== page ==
Clyde Deskside: A Conversation with Matt House, Managing Director of Clyde Group.
“Our motivation should be creating a sense of societal empowerment. In this way, I see our role as not just communicators, but as agents of social change.”
This is our third edition of Clyde Deskside, where we talk with the people who lead Clyde Group about their professional lives and personal journeys. Our hope is that these conversations can shed some light on how Clyde Group operates as the best agency to work for and the best agency to work with, as well as where the future of the industry is headed.
Matt House is our Managing Director of Public Affairs and brings nearly 15 years of high-level communications and public affairs experience to Clyde Group. He spent a decade on Capitol Hill in both the House and Senate, including more than five years as Senate Democratic Leader Chuck Schumer’s communications director. He works with clients in a range of industries including tech, education, nonprofit advocacy, and more.
What is your career journey prior to Clyde Group?
I knew from a young age that I wanted to work on Capitol Hill and was fortunate enough to get an internship during college with my home district representative, Paul Hodes, and then an entry-level job opened up when I graduated. While his run for the Senate in 2010 was unsuccessful, it paved the way for working for Sen. Chuck Schumer (NY) for about seven years, except for a stint on another Senate race. I learned more than I ever could have imagined during those seven years, and was lucky to be along for the ride as he ascended to Senate Democratic leader in 2016.
What was the most important lesson you learned along the way?
A lot of your career path will be determined by factors beyond your control. So you need to maximize your ability to take advantage of opportunities when they come; be intellectually curious, do a great job with the task at hand, and focus on your own professional development and that of those around you. If you do those things, you’ll be in a prime position to seize the moment when you have the chance to do so. Those opportunities may come when you least expect them, so it’s important to be ready.
The best policy position in the world doesn’t matter if you can’t shape the politics around it. It won’t go anywhere if you can’t effectively message it in the press.Matt House, Managing Director
What would you tell your younger self about what you know now?
Be present in the moment as often as you can. There are a lot of things that can pull you out of the present moment, and it takes work to avoid them. If you’re not present, you’re going to miss out on learning a lot of important things.
What is your favorite part of working at a PR agency?
The diversity of the work. Being at an agency requires you to learn a lot about a wide range of issues, and to quickly toggle back and forth between them. It forces you to constantly learn, which makes each day unique and exciting.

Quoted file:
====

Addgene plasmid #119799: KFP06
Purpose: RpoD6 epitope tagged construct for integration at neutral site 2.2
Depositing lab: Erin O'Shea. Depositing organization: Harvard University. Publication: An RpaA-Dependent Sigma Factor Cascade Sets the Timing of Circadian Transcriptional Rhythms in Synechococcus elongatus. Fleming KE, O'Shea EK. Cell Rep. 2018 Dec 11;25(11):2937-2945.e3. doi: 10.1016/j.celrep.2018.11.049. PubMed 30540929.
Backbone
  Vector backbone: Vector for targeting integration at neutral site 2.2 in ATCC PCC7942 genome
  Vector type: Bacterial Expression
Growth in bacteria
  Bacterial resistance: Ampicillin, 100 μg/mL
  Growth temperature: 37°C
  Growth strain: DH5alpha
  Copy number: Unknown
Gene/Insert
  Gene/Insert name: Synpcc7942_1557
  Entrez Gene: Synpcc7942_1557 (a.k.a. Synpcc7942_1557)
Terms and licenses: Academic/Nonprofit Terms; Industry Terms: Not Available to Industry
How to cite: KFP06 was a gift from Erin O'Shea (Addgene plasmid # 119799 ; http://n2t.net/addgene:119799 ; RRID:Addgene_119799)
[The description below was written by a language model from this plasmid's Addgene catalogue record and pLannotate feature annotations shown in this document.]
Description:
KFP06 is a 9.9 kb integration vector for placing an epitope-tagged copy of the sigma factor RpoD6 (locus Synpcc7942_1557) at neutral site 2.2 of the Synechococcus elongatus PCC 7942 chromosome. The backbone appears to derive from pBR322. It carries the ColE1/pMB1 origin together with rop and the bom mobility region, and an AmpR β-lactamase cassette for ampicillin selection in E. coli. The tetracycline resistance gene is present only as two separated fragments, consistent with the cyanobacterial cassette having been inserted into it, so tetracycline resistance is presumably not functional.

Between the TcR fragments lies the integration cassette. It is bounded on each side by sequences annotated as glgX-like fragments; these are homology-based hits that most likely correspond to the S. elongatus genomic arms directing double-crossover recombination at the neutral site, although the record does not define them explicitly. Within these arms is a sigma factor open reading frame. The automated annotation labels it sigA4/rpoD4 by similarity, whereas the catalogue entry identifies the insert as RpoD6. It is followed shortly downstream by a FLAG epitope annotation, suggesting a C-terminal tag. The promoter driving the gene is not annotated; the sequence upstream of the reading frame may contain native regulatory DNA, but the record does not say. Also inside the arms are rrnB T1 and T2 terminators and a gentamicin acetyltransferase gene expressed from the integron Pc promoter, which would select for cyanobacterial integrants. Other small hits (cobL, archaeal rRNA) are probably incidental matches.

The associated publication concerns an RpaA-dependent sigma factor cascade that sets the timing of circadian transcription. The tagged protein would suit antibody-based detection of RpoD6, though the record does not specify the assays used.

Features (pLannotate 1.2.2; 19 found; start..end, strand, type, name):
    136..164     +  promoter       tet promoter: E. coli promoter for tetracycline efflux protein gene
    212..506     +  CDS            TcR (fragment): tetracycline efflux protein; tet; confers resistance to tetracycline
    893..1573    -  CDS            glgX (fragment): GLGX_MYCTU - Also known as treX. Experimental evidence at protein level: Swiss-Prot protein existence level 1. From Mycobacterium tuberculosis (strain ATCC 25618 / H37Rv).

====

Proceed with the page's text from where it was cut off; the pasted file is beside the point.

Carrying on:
How has your work in politics and on Capitol Hill informed your work with private sector clients?
Being effective in Washington or any public affairs arena requires a sharp understanding of the intersection between policy, politics, and press. There is no better place to learn that than working for Sen. Schumer — there is a reason his press shop is often referred to as a boot camp. The best policy position in the world doesn’t matter if you can’t shape the politics around it. It won’t go anywhere if you can’t effectively message it in the press and to all the relevant stakeholders. Understanding and navigating that is essential to being effective on the Hill and as a consultant to a range of clients seeking to move the ball forward in a difficult environment.
What advice would you give company leaders who are trying to improve their PA practice?
The most effective public affairs practices have a mix of subject matter expertise and a deep understanding of how PA works — you need both. Take a look at your current operation and ask yourself “are we as strong as we can be in those two areas?” If it feels like your team is full of people who understand your business but not the arena, or know the arena but don’t understand your industry, solve for that.
What aspect of the PR/comms industry has changed the most drastically over your career?
The changes in the news industry have been widely discussed but they can’t be overstated. People have never trusted the news less, its ability to shape policy debates has never been more scattershot, and the “power” in media has never been more decentralized. Some companies and organizations have adapted their approach in tandem with these trends. Others are lagging far behind.
How do you see the PR industry changing over the next five years?
The ability to deliver a tailored message to a highly specific audience is going to continue to improve. Technology continues to make it easier to understand precisely which message is going to move an individual person, and the ability to create personalized communications at scale to deliver that message will only get better. It’s going to raise serious questions about who or what is really behind delivering that message, as we’re seeing with the rise of increasingly sophisticated AI chatbots.
Most overused jargon in PR today?
What’s your essential podcast?
NPR’s How I Built This. Every story is the perfect combination of the ambitious, 30,000-foot thinking required to develop big ideas and the nitty gritty, boots-on-the-ground work of turning them into reality.
What's the best film you've ever seen?